Interim Evaluation Report: Congressionally Mandated Evaluation of the State Children’s Health Insurance Program. XVI. Coordination of Schip and Medicaid in States with Separate Programs


Highlights of Findings

  • States with separate programs still face challenges coordinating Medicaid and SCHIP, especially with regard to enrollment

A fundamental feature of Title XXI is that it gave states a choice regarding how they could expand children's health coverage. As discussed earlier in this report, roughly one-third of the states elected to expand through Medicaid, while two-thirds chose to create separate programs, either alone or in combination with smaller Medicaid expansions. 75 For those states expanding Medicaid, coordination between Title XXI and Title XIX was not an issue--the two programs, by definition, were integrated. However, states creating separate programs were required to coordinate SCHIP and Medicaid coverage and operations, and the numerous challenges involved with coordinating these two, sometimes very different, programs quickly became apparent. In many states, families may have children in both programs. In fact, SCHIP and Medicaid coordination has been difficult in the four study states that created separate programs (California, Colorado, New York, and Texas). Coordination issues have arisen mostly with regard to three program areas:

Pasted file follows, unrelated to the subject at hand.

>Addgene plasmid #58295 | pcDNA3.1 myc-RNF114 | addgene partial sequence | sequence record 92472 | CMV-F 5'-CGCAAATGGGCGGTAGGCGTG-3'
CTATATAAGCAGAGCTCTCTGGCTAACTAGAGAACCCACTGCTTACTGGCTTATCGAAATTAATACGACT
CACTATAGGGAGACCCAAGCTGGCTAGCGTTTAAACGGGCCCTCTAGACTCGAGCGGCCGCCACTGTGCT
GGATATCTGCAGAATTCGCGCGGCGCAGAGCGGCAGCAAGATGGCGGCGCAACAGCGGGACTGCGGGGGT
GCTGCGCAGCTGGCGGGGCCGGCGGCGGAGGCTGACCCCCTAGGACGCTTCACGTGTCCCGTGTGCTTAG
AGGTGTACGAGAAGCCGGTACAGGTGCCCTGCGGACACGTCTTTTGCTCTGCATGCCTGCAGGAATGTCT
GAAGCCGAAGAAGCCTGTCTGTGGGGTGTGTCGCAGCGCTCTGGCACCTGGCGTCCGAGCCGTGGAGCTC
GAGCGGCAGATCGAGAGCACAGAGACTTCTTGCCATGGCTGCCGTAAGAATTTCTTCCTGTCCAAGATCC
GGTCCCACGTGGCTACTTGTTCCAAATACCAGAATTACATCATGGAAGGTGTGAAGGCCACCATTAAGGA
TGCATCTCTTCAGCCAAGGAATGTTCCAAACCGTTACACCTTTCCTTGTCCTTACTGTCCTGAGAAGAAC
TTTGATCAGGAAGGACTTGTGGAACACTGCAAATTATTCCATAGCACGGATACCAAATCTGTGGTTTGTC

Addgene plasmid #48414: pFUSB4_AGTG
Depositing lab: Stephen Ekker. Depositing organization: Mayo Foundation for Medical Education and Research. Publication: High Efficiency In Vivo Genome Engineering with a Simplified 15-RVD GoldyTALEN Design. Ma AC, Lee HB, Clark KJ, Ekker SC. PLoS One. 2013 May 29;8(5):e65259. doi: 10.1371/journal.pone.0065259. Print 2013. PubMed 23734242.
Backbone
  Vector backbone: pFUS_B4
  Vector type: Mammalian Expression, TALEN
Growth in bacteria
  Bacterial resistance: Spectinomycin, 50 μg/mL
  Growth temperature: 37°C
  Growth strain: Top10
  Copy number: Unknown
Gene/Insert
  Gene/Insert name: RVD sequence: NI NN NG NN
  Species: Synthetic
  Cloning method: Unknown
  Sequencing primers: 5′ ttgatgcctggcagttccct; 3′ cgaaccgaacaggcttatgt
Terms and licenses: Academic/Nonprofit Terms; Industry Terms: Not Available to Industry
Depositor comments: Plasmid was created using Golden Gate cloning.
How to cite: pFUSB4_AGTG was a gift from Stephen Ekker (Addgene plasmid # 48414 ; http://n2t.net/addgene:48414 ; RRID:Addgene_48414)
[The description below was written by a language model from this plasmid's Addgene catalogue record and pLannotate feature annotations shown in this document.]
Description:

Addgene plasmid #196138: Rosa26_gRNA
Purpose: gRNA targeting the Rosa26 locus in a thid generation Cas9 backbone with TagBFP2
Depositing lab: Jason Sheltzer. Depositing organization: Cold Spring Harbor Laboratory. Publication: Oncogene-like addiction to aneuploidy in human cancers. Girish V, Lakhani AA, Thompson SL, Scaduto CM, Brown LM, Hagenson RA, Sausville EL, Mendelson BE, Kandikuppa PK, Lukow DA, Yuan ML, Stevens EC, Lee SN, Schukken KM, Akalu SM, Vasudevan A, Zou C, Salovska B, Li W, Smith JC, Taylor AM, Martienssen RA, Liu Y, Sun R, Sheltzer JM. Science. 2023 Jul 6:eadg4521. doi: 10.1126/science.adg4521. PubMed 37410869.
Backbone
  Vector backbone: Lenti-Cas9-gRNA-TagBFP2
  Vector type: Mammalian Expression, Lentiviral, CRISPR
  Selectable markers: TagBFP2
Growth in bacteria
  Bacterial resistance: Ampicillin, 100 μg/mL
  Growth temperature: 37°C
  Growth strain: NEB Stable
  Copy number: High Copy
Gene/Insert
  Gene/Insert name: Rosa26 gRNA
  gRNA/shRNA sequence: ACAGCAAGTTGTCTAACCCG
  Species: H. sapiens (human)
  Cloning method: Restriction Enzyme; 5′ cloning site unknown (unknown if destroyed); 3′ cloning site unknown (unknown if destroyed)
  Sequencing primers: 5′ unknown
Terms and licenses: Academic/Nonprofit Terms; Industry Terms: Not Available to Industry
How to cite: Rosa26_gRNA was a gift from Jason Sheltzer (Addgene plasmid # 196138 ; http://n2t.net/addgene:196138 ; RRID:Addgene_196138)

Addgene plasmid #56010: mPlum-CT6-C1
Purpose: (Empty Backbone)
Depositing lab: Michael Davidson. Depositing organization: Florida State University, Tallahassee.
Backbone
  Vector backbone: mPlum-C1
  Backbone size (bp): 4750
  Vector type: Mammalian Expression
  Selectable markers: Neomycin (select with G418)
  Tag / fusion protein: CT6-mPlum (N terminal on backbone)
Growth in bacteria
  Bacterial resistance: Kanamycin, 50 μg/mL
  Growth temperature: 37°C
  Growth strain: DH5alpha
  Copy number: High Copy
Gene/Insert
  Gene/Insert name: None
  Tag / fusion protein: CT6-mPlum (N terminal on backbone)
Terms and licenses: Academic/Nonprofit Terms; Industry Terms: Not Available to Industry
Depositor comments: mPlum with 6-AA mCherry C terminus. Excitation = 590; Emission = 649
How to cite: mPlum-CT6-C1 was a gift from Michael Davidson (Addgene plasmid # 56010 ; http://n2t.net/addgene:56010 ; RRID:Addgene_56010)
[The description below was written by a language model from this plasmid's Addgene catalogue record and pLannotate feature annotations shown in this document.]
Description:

• Enrollment and retention
  • Outreach and marketing
  • Service delivery and access

Ideally, the policies and practices of Medicaid and separate SCHIP programs should be aligned so that children receive seamless coverage and consumers should not easily be able to detect differences between the two programs. However, many states adopted separate program expansions under Title XXI specifically in order that the SCHIP programbe different from Medicaid and to test new models for enrollment, service delivery, and cost sharing, among other program areas. Dissimilar rules and policies can confuse families and affect them negatively if enrollment is not efficient or coordinated, and gaps materialize in coverage and care.

This section discusses SCHIP and Medicaid coordination, drawing on findings presented in earlier chapters of the report and highlighting both innovative strategies for improving coordination and problems that may affect beneficiaries' ability to access services.

75. This trend is seen both nationally, and in our sample of ten states.